Why the Upcoming Cheney Biopic Will Be a Hit Piece


Christian Bale is … Dick Cheney.


It wouldn’t be the first time a casting choice left people scratching their heads. Heck, a few years ago John Cusack got attached to a Rush Limbaugh feature. That project never happened, though.


The Bale/Cheney biopic is a go, all the same. Director Adam McKay of “The Big Short” fame will focus on the powerful vice president. Bale will have some pretty good company. Other names in the mix for the movie include Amy Adams (Lynne Cheney) and Steve Carell (Donald Rumsfeld).

Not exactly dead ringers, right?

The odd pairings aren’t what should be of note for conservatives. It’s the man pulling the strings.

McKay is one of the most openly progressive talents in Hollywood. He’s a key force behind the hopelessly liberal “Funny or Die” comedy machine. That’s the same outfit that repeatedly went to bat for the flailing ObamaCare rollout and goes out of its way to ignore liberal targets.

“Funny or Die” refused to quit on President Barack Obama’s collapsing health care reform. The site later invited him to share his talking points on the “Between Two Ferns” mock talk show.

McKay also took part in the We the Economy effort. The collection of left-leaning videos launched to influence the 2014 midterm elections.

McKay is best known for directing comedies like “Anchorman” and “Step Brothers” with frequent collaborator Will Ferrell. But he often injects his belief system into his films.

He produced and wrote the story behind the 2013 comedy “The Campaign.” That film delivered a withering attack on the Koch brothers for using their cash to influence politics.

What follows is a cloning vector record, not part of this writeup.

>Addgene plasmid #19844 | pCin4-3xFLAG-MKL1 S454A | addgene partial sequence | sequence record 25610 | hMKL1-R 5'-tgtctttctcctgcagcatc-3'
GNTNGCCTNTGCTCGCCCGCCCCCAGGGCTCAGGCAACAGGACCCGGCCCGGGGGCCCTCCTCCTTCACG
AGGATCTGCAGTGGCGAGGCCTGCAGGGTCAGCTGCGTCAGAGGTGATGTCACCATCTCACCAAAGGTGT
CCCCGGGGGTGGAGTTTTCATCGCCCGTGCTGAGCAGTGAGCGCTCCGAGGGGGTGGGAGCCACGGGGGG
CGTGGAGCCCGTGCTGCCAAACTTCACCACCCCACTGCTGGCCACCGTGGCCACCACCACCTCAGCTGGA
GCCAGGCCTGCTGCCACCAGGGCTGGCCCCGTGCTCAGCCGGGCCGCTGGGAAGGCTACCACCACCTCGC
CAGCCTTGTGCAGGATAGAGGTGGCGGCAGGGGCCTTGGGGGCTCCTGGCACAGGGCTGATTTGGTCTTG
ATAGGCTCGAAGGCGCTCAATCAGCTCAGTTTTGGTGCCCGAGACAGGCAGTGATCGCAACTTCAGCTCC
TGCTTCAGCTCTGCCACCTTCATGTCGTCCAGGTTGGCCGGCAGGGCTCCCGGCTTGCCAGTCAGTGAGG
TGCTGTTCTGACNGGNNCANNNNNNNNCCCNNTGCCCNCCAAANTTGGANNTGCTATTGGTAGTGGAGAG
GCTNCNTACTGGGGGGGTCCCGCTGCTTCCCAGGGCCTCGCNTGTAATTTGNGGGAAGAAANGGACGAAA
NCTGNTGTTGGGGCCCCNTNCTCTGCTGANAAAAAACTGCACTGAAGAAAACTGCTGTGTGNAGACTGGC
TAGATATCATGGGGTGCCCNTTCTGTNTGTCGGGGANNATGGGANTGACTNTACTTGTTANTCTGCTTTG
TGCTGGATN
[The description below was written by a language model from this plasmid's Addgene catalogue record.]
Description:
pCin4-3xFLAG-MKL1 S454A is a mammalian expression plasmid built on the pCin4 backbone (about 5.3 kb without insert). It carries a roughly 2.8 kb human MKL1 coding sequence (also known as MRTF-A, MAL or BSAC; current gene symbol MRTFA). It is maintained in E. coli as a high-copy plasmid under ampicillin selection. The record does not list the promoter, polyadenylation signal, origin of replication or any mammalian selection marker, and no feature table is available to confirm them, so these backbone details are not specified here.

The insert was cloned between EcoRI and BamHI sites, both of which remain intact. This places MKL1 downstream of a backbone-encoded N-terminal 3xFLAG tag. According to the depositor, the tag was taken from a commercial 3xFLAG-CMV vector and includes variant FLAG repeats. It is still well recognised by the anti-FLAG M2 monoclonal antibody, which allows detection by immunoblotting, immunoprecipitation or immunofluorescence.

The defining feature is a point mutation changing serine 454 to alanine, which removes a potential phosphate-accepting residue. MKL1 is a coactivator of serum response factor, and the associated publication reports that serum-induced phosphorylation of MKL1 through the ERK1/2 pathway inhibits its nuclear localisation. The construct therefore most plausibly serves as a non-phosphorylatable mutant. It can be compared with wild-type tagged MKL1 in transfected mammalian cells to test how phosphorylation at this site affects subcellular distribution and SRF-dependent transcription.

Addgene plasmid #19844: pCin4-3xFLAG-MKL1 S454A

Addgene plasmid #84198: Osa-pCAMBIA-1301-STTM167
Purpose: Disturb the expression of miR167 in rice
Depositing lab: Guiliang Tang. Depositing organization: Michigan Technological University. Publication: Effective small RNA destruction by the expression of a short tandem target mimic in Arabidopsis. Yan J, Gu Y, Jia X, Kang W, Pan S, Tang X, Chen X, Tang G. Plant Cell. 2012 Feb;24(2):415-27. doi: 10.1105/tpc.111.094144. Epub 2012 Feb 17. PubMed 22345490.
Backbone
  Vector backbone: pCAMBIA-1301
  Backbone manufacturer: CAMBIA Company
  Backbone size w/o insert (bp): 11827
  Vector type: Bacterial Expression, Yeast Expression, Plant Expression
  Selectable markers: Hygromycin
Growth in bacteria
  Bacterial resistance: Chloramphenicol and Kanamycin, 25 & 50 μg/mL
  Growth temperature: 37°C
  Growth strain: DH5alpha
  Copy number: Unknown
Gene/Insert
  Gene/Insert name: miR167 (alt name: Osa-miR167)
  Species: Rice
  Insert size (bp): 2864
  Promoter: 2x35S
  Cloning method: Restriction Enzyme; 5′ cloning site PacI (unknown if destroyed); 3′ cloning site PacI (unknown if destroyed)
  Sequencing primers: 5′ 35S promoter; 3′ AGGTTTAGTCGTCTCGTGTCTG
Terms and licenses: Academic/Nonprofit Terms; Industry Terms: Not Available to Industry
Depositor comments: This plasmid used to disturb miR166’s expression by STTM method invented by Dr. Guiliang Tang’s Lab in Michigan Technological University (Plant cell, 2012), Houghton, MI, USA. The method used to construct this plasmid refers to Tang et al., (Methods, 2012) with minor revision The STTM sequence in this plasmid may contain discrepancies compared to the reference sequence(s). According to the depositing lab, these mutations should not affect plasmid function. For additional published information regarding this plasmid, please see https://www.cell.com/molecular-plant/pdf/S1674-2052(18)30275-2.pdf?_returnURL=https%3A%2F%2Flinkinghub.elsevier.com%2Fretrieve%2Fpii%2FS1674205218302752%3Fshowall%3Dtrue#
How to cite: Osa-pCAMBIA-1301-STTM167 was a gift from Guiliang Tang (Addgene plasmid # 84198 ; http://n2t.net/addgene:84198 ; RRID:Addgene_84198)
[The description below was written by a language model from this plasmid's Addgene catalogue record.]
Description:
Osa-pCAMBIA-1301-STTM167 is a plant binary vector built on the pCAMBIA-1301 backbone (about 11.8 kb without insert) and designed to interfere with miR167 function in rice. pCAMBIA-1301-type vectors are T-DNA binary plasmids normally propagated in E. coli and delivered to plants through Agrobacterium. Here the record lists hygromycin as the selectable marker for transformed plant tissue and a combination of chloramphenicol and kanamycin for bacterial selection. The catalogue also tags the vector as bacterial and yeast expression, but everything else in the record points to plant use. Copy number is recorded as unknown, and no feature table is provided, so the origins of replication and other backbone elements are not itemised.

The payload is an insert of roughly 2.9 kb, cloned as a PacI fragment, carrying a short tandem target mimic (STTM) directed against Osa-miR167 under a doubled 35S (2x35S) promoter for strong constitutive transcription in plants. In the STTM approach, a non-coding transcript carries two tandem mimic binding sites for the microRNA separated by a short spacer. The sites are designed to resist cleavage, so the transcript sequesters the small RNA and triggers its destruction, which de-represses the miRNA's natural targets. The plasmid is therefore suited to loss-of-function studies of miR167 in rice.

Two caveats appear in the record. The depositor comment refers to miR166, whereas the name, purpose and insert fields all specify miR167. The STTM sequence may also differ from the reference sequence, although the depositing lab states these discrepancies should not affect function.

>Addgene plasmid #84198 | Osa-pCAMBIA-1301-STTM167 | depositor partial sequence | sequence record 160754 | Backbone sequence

It’s funny that the story didn’t mention George Soros.

McKay directed the Ferrell/Mark Wahlberg comedy “The Other Guys.” That film inexplicably ended with a savage attack on Wall Street during the end credits. And McKay’s Oscar-winning “The Big Short” neglected to throw much blame for the 2008 financial crisis on liberal politicians pushing for home loans for folks who simply couldn’t afford them.

Perhaps his most ideological moment came with a movie that will never see the light of day. His production company briefly considered a comedy about a dementia-addled President Ronald Reagan. He swatted away criticism of the project, even though a leaked script showed it was just as offensive as one might imagine given the subject matter.

So what will he do with Vice President Cheney?

It’s darn near impossible to see McKay telling the Cheney saga in a straightforward fashion. That’s not to say Cheney deserves protection or should be deified on screen.

Those hoping for an impartial look at the politician’s lengthy career in public service will likely come away disappointed.